A fascinating piece in Sunday’s New York Times magazine has been on my mind all week.  Michael Pollan, who wrote The Omnivore’s Dilemma, talks of the way his family’s meals changed when his mother started watching Julia Child’s television shows.  A lot is being written about Julia this week with the release of the new film Julie and Julia.

It reminded me of how much I was influenced by Julia. I’ve enjoyed cooking since childhood, mainly because I love to eat. By the time I was twelve I was cooking many of our family’s meals. (I got to skip the dishes) Mastering the Art of French Cooking was a Christmas gift in 1962 and quickly became my bible. In easy step-by-step directions it introduced my generation to new foods with herbs and combinations that were exotic and delicious.  Cooking became more fun.

Reading Pollan’s piece brought back many memories but I began to feel sad as he traces the demise of cooking with the explosion of cooking shows and celebrity chefs. He makes the argument that TV cooking shows no longer are “how to” but rather passive entertainment for a nation of eaters. He gives nods to America’s Test Kitchen and a few others but believes the shows are mostly carefully crafted by the food industry to sell more processed food (shortcuts) and food related items.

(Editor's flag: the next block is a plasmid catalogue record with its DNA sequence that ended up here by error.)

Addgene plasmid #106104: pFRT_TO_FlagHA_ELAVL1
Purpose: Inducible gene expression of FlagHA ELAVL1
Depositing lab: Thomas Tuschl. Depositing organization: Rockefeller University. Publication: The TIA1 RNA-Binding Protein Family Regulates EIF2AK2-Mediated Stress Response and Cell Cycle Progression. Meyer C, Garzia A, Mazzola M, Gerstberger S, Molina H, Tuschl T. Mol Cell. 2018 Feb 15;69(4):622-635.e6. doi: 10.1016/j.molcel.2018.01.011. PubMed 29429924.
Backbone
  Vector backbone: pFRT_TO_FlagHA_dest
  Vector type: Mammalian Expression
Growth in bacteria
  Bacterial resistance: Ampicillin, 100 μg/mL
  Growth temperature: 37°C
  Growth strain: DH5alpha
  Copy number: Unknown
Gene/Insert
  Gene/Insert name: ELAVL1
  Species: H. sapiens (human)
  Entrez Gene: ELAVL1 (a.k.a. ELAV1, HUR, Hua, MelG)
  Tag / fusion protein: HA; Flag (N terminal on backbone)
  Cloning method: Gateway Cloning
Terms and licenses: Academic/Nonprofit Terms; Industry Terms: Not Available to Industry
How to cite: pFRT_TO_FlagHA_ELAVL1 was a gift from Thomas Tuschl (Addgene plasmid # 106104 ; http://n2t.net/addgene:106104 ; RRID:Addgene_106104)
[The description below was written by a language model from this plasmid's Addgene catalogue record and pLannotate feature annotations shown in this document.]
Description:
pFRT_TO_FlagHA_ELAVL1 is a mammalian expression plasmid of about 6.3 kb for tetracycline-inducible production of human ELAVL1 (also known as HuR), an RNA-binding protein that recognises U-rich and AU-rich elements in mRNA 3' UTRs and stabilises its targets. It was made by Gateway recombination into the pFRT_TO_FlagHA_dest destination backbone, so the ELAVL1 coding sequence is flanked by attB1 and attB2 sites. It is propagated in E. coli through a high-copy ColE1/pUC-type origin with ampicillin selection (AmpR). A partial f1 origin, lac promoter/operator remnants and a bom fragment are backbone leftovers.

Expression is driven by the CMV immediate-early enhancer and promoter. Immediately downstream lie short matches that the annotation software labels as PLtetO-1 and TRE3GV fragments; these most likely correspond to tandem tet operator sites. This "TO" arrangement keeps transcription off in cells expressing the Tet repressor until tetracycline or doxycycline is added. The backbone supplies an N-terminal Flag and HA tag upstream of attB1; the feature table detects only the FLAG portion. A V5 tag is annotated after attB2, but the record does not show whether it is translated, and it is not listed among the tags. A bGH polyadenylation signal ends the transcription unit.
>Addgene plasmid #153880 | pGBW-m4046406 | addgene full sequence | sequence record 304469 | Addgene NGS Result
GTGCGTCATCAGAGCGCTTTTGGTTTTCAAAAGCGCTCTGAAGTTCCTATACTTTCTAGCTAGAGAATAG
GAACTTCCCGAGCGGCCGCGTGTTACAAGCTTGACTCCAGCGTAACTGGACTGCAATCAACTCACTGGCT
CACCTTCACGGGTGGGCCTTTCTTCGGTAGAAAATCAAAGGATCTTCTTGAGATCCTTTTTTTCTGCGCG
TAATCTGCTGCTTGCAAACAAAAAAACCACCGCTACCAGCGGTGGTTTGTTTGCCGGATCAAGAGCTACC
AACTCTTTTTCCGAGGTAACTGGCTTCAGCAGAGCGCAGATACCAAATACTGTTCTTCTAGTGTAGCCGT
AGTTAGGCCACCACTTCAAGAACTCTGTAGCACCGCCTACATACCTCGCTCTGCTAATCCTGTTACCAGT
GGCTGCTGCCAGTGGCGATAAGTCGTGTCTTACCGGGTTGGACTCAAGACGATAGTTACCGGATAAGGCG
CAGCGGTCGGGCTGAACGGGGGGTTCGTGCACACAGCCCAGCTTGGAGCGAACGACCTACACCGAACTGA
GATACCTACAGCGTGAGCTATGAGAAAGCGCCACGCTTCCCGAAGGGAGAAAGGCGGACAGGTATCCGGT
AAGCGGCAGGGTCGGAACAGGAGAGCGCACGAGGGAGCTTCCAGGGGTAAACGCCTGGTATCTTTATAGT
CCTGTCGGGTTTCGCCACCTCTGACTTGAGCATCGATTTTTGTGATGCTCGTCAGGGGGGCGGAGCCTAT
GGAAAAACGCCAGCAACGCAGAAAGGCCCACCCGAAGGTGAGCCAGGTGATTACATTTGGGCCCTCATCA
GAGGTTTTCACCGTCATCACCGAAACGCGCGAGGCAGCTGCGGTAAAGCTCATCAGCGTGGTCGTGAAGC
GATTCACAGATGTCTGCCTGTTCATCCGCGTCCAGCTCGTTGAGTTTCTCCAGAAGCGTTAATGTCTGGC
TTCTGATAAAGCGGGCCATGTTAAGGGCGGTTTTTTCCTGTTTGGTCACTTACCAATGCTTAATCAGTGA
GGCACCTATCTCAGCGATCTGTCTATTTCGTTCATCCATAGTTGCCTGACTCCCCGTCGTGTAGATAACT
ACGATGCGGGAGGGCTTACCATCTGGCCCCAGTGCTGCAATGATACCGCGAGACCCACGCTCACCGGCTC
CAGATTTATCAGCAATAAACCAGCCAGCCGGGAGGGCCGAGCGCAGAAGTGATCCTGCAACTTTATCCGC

Pollan blames much of our obesity and poor diets on processed food filled with fat, salt, amd sugar, all are cheap and in various combinations are used in most of the food we buy. He suggests that the time and work involved in cooking once put a check on our appetites. He quotes a 1992 study showing that the best predicter of obesity was not income or social class but who cooked. In the end he says, if you want to eat less, cook it yourself. Eat whatever you like but cook it yourself.

There was so much more, I’d like to reproduce the article but instead I refer you to the source.